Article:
Stopping school inspections not in children's best interest, says Ofsted chief
The head of the school watchdog Ofsted has said that it wouldn’t be in the best interests of children to stop inspections following calls for them to be paused.
This follows the death of Caversham headteacher, Ruth Perry, who passed away whilst waiting for an Ofsted report that would have downgraded Caversham Primary School to an inadequate rating.
Levelling-Up secretary, Michael Gove said that although Ofsted plays a ‘vital role’ in assessing school performance, he suggested that ratings need to be ‘looked at’ when considering overall inadequate reports.
In a statement, the chief inspector Amanda Spielman said that the news had been “met with great sadness at Ofsted” and acknowledged that school inspections “can be challenging” as she said inspectors always aim to carry them out with “sensitivity as well as professionalism”.
She acknowledged the debate about reforming inspections to remove grades “is a legitimate one” but insisted school checks aim to raise standards and should continue.
She said: “The sad news about Ruth has led to an understandable outpouring of grief and anger from many people in education. There have been suggestions about refusing to co-operate with inspections, and union calls to halt them entirely.
“I don’t believe that stopping or preventing inspections would be in children’s best interests. Our aim is to raise standards so that all children get a great education. It is an aim we share with every teacher in every school.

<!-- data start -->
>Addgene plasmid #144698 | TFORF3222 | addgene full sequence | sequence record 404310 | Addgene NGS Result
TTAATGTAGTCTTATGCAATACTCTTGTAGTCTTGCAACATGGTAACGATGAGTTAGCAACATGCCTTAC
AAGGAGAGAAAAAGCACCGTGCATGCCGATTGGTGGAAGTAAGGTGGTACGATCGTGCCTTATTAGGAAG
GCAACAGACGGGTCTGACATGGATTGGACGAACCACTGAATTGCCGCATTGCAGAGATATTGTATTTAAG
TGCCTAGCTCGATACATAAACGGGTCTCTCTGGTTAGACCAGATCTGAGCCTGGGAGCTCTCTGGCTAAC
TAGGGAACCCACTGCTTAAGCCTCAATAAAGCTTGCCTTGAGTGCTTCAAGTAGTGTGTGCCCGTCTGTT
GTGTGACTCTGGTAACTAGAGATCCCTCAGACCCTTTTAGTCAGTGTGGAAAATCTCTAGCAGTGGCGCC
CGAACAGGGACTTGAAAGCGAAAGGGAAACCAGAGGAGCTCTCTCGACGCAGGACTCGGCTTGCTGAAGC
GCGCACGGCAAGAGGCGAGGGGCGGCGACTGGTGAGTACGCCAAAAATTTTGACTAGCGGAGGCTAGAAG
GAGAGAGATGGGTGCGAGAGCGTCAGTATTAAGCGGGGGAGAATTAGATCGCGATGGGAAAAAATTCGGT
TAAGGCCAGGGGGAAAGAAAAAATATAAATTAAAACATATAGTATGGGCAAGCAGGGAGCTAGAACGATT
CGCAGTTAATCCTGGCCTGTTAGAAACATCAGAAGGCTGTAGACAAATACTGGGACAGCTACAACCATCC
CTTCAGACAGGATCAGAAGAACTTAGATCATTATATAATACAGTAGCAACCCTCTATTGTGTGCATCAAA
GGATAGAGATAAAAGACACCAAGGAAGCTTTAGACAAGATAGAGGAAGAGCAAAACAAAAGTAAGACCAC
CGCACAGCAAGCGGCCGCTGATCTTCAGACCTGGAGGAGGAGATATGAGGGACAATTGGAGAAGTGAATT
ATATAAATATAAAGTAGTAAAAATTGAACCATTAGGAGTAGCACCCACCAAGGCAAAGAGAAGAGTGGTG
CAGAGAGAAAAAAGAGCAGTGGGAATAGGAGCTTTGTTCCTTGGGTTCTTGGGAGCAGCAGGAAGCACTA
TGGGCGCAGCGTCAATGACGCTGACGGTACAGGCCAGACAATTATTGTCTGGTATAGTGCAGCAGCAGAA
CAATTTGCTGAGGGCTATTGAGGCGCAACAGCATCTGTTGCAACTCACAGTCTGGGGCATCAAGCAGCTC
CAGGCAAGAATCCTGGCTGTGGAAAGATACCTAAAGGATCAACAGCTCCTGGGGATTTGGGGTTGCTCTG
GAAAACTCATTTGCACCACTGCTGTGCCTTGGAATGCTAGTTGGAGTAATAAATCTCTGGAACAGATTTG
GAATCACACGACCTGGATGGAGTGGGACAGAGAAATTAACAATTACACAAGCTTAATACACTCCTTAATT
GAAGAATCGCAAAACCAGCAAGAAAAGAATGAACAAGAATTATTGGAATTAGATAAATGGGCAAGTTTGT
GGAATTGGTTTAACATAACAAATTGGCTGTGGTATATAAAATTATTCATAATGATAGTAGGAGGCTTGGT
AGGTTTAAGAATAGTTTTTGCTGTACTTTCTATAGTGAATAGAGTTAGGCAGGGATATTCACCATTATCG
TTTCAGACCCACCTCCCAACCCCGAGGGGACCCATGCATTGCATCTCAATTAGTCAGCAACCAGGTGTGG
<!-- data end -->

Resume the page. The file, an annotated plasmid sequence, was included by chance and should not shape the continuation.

“Inspection plays an important part. Among other things, it looks at what children are being taught, assesses how well behaviour is being taught and managed, and checks that teachers know what to do if children are being abused or harmed.
“We help parents understand how their child’s school is doing and we help schools understand their strengths and areas for improvement. It’s important for that work to continue.”
Speaking to Sky News’ Sophy Ridge On Sunday programme, Mr Gove paid tribute to Ms Perry saying that she was a ‘talented and passionately committed person’.
The inspection report, published on Ofsted’s website earlier this month, found Ms Perry’s school to be “good” in every category apart from leadership and management, where it was judged to be “inadequate”.
Mr Gove said the four grades used by Ofsted: outstanding, good, requires improvement and inadequate, are “important”.
The cabinet minister went on: “But there is one issue which I do feel we need to reflect on and look at which is that if a school is found to have failed its safeguarding criteria, then that is what is called a limiting judgment and if a school is found inadequate in that area, that means it is inadequate overall, even if it has strong teaching and learning and its other areas are good as well.
“Safeguarding is the set of rules that govern the wellbeing of children within the school, the health and safety and protection and so on.
“I do think we need to look at the way in which a limiting judgment as it’s called, a technical term, means that a failure in one area means failure everywhere else – but that is not a criticism of Ofsted.
“Ofsted do a great job, the Chief Inspector Amanda Spielman is someone absolutely committed to supporting teachers to do better.”